Grazing supported for Penwith moorland
10:00am Sunday 2nd September 2012 in News
Plans to begin grazing a patch of common land in West Cornwall have received support from people attending two information walks.
These were held by the Cornwall Wildlife Trust's Wild Penwith project, designed to explain the grazing proposals for common land at Tor Noon and Higher Downs near Morvah.
Over a dozen people attended the walks, with the trust saying they were supportive of proposals to graze using specially designed temporary electric fencing that was intended to be unobtrusive and take into account people's access across the moors.
The Cornwall Wildlife Trust is working with local farmer Lisa Guy who would like to graze the two areas of moorland using her commoner's rights.
The moors and their uses have changed over the years: they are no longer grazed, and scrub and bracken is no longer cut.
The trust said this has resulted in open areas for wildlife such as wildflowers, birds, insects and mammals becoming overgrown, and without management could be lost.
This could affect species like the blue flowered heath milkwort, the brightly coloured small copper butterfly and skylarks.
There are two proposed options for grazing Tor Noon and Higher Downs: to either use the temporary fencing to graze these areas as a whole, or to use it to create compartments to graze areas in smaller sections.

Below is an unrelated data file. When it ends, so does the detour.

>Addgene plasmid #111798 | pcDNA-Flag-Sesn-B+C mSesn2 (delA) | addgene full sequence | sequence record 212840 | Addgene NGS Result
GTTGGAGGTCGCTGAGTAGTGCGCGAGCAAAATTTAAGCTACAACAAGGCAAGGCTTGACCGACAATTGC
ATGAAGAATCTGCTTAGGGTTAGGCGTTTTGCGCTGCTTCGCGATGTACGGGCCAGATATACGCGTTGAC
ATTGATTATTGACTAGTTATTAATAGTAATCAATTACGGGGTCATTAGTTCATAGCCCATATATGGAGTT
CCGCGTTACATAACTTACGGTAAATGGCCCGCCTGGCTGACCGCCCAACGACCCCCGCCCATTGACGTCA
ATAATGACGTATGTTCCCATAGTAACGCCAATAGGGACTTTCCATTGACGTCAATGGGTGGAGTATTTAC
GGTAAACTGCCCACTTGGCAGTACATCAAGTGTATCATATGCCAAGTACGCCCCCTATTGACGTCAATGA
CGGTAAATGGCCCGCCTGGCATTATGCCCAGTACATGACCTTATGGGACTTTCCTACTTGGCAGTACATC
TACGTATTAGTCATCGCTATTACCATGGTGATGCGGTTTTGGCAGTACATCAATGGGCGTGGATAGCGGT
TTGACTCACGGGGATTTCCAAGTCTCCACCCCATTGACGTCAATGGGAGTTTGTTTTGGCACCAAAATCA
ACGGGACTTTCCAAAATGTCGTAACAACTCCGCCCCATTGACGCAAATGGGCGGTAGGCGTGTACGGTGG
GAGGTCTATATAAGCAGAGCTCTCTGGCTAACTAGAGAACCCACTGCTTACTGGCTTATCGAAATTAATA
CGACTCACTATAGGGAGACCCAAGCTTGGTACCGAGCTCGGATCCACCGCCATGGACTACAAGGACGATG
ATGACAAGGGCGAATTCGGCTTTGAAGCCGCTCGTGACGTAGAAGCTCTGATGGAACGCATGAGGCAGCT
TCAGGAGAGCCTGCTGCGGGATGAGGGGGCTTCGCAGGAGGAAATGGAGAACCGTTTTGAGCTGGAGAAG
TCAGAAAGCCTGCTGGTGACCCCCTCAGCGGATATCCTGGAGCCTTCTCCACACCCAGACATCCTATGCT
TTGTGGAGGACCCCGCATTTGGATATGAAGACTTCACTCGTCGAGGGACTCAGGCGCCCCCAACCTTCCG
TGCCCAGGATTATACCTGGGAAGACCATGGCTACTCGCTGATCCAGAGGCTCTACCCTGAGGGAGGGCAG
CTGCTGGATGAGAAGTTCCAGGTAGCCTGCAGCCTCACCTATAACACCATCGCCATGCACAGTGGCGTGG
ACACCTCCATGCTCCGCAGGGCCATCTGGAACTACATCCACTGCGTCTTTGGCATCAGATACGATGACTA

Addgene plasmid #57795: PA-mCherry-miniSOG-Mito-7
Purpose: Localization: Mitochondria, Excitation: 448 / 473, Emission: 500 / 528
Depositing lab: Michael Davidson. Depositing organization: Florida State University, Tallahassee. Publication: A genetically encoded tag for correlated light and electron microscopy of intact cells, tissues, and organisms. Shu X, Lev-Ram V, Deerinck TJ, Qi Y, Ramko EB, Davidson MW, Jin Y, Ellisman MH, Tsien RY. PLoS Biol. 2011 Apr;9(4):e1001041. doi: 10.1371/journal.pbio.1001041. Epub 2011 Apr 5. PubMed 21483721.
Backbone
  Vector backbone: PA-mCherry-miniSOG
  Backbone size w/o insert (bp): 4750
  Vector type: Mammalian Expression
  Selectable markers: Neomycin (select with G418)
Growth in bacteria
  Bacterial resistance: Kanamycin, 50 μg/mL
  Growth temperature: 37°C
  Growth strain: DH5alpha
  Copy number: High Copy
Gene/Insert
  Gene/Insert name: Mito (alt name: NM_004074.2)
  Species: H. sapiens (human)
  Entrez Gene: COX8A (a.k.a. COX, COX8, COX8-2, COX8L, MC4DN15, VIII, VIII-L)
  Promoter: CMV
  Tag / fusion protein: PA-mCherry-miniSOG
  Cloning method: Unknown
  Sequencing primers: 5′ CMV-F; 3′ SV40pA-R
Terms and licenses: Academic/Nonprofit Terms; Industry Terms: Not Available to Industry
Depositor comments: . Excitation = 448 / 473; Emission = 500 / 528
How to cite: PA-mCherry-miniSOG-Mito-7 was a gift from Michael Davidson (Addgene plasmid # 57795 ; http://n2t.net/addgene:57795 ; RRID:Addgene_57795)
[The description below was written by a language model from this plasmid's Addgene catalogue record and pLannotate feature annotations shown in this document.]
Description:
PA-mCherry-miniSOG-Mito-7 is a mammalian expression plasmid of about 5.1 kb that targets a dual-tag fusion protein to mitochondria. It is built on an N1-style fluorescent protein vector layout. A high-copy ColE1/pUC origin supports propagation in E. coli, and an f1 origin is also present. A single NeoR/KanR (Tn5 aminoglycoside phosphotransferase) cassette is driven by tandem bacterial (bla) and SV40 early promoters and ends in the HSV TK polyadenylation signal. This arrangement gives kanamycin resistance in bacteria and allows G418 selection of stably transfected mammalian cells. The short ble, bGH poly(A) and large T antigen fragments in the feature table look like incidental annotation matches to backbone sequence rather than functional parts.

The people visiting the information days were asked to fill in a detailed questionnaire about their views on the proposals.
The feedback indicated people supported the farmer's proposals, with the preferred option overall being to use temporary electric fencing to graze the areas as a whole. A total of 77 per cent said they supported the plans and 23 per cent said “I don't mind.”
Representatives of St Just Town Council, Penwith Access and Rights of Way (PAROW) and Save Penwith Moors also visited.
Liz Cox, Wild Penwith project manager, said: “As we felt people favoured our proposals to graze these areas as a whole using temporary electric fencing, rather than grazing in smaller sections, the next step would be to apply to the Secretary of State for permission to do this.”
She added this process would take some time and involve further consultation.
Lisa Guy, the farmer involved, thanked everyone who attended for their “positive and useful feedback.”
Kate Goodman, a local from Sancreed who came on one of the walks, said: “I really appreciated the time and trouble taken to show and inform us of the two options. The non-permanent fencing and great thought given to access for people makes for a very different and positive view of grazing these areas.”
Photo by Liz Cox. Caption: A view of the proposed temporary fencing (on the left) at Higher Downs.